Testifying Wednesday before the House Armed Services Committee’s military personnel panel, Defense, Labor and Veterans Affairs department officials said participants in the transition assistance workshops, run jointly by those agencies, have garnered positive comments in post-class workshops.
In terms of content, clarity and helping people set post-service goals, the revisions made last year in the Transition Assistance Program appear successful, said Susan Kelly, deputy director of the Defense Department’s Transition to Veterans Program
“We have very, very high marks,” Kelly said, in post-workshop surveys, reports from subject-expert observers, and detailed interviews with people who have attended recent workshops and had also attended transition classes offered before last year’s changes.
John Moran, who heads the Labor Department’s Veterans Employment Training Service, said people attending new TAP classes in January and February gave the workshops a 4.4 score on a scale where 5 is the top grade.
Lawmakers have heard this kind of report before, and remain skeptical until they see evidence that people who retire or separate from the military are able to find work.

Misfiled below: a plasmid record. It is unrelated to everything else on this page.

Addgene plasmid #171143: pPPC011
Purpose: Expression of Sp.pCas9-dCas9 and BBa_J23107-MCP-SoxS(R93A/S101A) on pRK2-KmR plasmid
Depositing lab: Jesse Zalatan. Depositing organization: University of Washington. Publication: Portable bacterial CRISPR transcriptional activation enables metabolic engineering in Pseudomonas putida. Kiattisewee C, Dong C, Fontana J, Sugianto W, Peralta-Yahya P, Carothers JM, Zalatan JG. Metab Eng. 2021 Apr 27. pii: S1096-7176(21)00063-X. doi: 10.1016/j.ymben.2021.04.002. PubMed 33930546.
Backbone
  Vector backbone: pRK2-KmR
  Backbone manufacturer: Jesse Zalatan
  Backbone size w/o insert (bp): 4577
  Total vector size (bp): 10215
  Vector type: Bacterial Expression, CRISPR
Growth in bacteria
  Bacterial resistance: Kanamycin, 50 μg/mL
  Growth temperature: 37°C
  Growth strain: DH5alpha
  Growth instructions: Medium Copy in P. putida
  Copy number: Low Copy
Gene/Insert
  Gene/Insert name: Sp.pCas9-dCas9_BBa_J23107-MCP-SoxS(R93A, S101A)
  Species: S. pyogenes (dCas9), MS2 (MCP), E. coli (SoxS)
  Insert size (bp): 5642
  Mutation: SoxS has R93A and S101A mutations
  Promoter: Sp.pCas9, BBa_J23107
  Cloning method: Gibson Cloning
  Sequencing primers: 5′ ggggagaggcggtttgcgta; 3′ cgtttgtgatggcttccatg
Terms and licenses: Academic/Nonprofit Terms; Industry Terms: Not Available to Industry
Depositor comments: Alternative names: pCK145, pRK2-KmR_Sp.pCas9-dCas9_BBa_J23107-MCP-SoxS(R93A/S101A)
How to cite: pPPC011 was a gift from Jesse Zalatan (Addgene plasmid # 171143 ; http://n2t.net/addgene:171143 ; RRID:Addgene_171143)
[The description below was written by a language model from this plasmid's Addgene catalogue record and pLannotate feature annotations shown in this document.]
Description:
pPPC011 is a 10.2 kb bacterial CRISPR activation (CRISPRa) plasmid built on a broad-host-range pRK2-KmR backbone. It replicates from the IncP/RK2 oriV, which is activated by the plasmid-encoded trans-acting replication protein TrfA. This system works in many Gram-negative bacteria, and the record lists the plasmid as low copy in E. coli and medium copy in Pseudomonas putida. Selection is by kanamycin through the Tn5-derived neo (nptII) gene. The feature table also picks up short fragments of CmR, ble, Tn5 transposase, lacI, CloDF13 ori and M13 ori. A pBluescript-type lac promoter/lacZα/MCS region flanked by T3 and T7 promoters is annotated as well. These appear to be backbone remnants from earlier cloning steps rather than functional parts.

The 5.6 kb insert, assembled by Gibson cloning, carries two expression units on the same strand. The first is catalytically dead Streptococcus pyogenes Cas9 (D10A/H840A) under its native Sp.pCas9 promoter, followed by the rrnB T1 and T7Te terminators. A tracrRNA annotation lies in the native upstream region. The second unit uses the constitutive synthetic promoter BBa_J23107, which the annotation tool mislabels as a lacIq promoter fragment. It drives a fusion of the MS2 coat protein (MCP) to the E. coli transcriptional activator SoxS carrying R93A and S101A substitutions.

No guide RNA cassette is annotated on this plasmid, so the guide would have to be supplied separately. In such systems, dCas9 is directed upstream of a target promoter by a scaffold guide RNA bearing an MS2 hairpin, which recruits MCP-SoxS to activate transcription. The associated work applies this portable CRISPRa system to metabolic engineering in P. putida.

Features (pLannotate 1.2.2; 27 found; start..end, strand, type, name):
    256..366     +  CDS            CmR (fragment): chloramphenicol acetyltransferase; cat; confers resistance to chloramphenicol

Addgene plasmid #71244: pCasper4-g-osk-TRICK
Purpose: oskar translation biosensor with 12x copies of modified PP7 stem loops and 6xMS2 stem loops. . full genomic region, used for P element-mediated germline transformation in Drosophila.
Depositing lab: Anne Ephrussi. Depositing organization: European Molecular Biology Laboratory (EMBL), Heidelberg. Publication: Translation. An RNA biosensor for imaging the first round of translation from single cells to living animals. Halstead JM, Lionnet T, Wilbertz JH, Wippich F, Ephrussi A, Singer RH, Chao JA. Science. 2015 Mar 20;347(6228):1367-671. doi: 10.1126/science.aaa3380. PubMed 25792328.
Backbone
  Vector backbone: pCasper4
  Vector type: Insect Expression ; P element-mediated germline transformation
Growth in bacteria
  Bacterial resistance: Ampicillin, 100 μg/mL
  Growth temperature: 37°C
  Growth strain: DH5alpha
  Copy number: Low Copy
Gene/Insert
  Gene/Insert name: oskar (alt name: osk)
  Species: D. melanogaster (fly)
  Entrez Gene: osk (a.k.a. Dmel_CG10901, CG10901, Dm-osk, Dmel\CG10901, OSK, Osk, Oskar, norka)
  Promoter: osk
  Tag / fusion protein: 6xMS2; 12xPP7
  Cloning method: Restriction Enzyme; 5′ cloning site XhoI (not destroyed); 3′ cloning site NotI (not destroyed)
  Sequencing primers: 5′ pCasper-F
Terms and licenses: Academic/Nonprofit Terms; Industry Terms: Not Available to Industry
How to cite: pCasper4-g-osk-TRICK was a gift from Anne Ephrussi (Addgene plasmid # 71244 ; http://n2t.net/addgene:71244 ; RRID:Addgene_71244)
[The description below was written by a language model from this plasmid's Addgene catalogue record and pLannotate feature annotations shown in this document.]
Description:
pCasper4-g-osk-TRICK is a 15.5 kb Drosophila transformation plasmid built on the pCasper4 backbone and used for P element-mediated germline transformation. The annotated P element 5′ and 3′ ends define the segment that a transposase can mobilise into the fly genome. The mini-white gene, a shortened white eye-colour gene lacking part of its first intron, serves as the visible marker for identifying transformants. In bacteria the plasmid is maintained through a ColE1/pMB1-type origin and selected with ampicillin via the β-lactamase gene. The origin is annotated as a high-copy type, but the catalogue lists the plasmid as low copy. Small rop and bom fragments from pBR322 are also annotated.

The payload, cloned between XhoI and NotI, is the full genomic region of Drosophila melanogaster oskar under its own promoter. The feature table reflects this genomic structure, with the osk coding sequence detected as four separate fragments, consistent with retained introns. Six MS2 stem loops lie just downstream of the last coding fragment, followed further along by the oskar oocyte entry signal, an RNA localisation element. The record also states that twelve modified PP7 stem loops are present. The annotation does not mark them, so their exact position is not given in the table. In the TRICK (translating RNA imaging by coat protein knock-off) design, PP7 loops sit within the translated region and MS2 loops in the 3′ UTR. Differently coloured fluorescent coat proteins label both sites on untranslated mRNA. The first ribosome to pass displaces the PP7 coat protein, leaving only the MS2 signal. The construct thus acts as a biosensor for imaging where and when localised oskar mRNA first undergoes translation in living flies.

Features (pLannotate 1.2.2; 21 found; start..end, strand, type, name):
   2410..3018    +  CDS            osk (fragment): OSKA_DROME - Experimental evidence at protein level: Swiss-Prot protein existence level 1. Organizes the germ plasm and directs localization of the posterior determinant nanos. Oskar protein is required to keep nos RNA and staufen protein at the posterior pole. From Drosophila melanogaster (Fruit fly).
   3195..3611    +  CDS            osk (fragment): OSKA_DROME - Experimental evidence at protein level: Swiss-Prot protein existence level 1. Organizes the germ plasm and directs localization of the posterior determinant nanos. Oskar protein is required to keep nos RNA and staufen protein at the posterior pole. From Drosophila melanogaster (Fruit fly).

Kelly said the Defense Department wants to collect this information, but so far can judge only what happens while members are still in the service, such as how many people are able to get civilian credentials or professional licenses from expanded programs that help them achieve this during their military career.
DoD plans to conduct surveys of what happens in post-service life, she said, including how many people who go on to college or vocational training are able to complete a course or degree. DoD also will look at employment results.
Kelly said she expects 250,000 to 300,000 people to leave the military in the next four years, and 17 percent of enlisted members do not have a military skill that transfers easily to a civilian job. In the Army and Marine Corps, 27 percent of enlisted members have a military-learned skill without a direct civilian equivalent, she said.
Rep. Joe Wilson, R-S.C., the military personnel panel chairman, said he generally supports the new transition classes, made mostly mandatory by Congress. “It is critical that transitioning service members are provided with the right information they need to make important decisions to support their future endeavors,” Wilson said.